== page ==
Previewing the US Supreme Court’s October Sitting
The U.S. Supreme Court will return to the bench on October 4, 2021, and conduct oral arguments in person for the first time since March 2020. In a recent update to its proceedings, the justices have elected to continue to take turns asking questions, much like when they conducted oral arguments remotely, rather than return to the completely unstructured format. According to the Court’s Guide for Counsel, each justice will be given the opportunity to ask questions of each lawyer after his or her time has ended. Questioning will proceed in order of seniority, beginning with the Chief Justice.
The Court’s October sitting includes nine cases, which address issues ranging from the death penalty to state sovereignty to abortion. Below is a brief preview of the most closely-watched cases:
- Hemphill v. New York: A litigant’s argumentation or introduction of evidence at trial is often deemed to “open the door” to the admission of responsive evidence that would otherwise be barred by the rules of evidence. The question before the Court is: Whether, or under what circumstances, a criminal defendant who opens the door to responsive evidence also forfeits his right to exclude evidence otherwise barred by the Confrontation Clause.
- U.S. v. Zubaydah: The case involves allegations by a prisoner at Guantanamo Bay that he was tortured by CIA contractors at a CIA “dark site.” The specific question before the Court is: Whether the court of appeals erred when it rejected the United States’ assertion of the state-secrets privilege based on the court’s own assessment of potential harms to the national security, and required discovery to proceed further under 28 U.S.C. 1782(a) against former Central Intelligence Agency (CIA) contractors on matters concerning alleged clandestine CIA activities.
- U.S. v. Tsarnaev: The case involves prosecutors’ efforts to reinstate the death sentence of Boston Marathon bomber Dzhokhar Tsarnaev. The specific issues before the justices include: (1) Whether the U.S. Court of Appeals for the 1st Circuit erred in concluding that Dzhokhar Tsarnaev’s capital sentences must be vacated on the ground that the district court, during its 21-day voir dire, did not ask each prospective juror for a specific accounting of the pretrial media coverage that he or she had read, heard or seen about Tsarnaev’s case; and (2) whether the district court committed reversible error at the penalty phase of Tsarnaev’s trial by excluding evidence that Tsarnaev’s older brother was allegedly involved in different crimes two years before the offenses for which Tsarnaev was convicted.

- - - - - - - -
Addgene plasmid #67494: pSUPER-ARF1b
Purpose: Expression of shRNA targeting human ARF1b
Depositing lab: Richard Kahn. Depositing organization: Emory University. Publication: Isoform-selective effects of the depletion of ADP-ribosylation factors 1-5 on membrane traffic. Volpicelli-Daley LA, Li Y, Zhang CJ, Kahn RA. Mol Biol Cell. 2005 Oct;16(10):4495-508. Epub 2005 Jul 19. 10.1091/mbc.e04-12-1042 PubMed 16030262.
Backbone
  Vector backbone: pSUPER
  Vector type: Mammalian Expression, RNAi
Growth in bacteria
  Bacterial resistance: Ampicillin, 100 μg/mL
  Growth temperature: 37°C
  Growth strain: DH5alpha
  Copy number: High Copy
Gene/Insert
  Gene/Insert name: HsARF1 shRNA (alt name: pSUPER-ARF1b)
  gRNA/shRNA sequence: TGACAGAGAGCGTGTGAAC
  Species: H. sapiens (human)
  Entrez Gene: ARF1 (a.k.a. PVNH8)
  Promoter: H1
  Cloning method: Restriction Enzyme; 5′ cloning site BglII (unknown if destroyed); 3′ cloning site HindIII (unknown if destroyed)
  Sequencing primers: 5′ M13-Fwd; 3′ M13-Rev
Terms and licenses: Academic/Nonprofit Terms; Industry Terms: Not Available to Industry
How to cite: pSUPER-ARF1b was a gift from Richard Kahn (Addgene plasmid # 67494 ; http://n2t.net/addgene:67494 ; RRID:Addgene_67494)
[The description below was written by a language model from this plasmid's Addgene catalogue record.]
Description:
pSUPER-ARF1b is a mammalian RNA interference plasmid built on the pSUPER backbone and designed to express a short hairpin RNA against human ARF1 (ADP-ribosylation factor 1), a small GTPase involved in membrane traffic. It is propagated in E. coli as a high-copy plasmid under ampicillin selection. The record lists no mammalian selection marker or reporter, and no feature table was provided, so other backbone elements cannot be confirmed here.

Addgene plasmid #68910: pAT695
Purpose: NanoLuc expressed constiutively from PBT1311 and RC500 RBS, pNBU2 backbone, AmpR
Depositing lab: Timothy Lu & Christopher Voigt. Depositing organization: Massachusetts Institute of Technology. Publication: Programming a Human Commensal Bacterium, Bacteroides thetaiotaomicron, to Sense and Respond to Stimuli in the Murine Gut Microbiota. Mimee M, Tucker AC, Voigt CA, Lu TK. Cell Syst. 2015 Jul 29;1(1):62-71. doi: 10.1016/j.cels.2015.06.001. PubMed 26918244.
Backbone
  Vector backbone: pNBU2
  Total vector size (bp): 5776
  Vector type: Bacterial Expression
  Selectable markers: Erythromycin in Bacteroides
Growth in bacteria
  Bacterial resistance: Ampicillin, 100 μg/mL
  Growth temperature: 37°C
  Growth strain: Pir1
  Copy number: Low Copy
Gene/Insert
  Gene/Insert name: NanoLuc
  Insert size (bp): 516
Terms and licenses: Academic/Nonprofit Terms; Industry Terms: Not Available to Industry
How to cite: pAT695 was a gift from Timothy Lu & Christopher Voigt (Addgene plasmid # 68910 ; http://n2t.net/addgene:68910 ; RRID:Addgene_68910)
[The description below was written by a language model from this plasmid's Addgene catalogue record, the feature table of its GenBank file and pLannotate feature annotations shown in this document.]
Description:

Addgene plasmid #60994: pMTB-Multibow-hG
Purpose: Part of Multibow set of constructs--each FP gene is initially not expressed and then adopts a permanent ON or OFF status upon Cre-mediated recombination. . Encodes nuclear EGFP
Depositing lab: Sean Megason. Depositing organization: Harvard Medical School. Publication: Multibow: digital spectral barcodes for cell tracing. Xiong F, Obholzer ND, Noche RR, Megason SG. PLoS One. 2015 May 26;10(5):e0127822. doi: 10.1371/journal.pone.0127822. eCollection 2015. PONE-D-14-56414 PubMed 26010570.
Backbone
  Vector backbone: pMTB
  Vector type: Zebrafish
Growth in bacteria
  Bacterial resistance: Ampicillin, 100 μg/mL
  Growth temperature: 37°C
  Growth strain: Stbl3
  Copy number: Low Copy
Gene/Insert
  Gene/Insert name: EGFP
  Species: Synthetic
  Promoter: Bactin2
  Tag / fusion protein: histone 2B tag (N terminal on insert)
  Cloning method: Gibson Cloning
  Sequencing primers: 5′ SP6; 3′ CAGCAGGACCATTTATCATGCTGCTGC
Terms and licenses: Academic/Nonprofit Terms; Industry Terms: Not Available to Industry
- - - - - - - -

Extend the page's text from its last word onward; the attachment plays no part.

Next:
- Cameron v. EMW Women’s Surgical Center, P.S.C.: Through more than two years of litigation, the Secretary of Kentucky’s Cabinet for Health and Family Services led the state’s legal defense of its law prohibiting abortions in which an unborn child is dismembered while still alive. While this matter was pending before the Sixth Circuit, the Secretary retained lawyers from the Kentucky Attorney General’s office to represent him. After the Sixth Circuit upheld the permanent injunction against Kentucky’s law by a divided vote, the Secretary decided not to appeal further. As allowed by Kentucky law, Attorney General Daniel Cameron promptly filed a motion to intervene to pick up the defense of Kentucky’s law where the Secretary had left off. Over a dissent, the Sixth Circuit refused to allow the Attorney General to defend Kentucky law. The Attorney General, the majority held, should have moved to intervene earlier, even though his office had been representing the Secretary. The Court must now decide: Whether a state attorney general vested with the power to defend state law should be permitted to intervene after a federal court of appeals invalidates a state statute when no other state actor will defend the law.
We will be closely following these cases, as well as the others on the Court’s docket. Please check back for updates as they justices hear oral arguments.
Congress of the United States begun and held at the City of New-York, on Wednesday the fourth of March, one thousand seven hundred and eighty nine.
THE Conventions of a number of the States, having at the time of their adopting the Constitution, expressed a desire, in order to prevent misconstruction or abuse of its powers, that further declaratory and restrictive clauses should be added: And as extending the ground of public confidence in the Government, will best ensure the beneficent ends of its institution.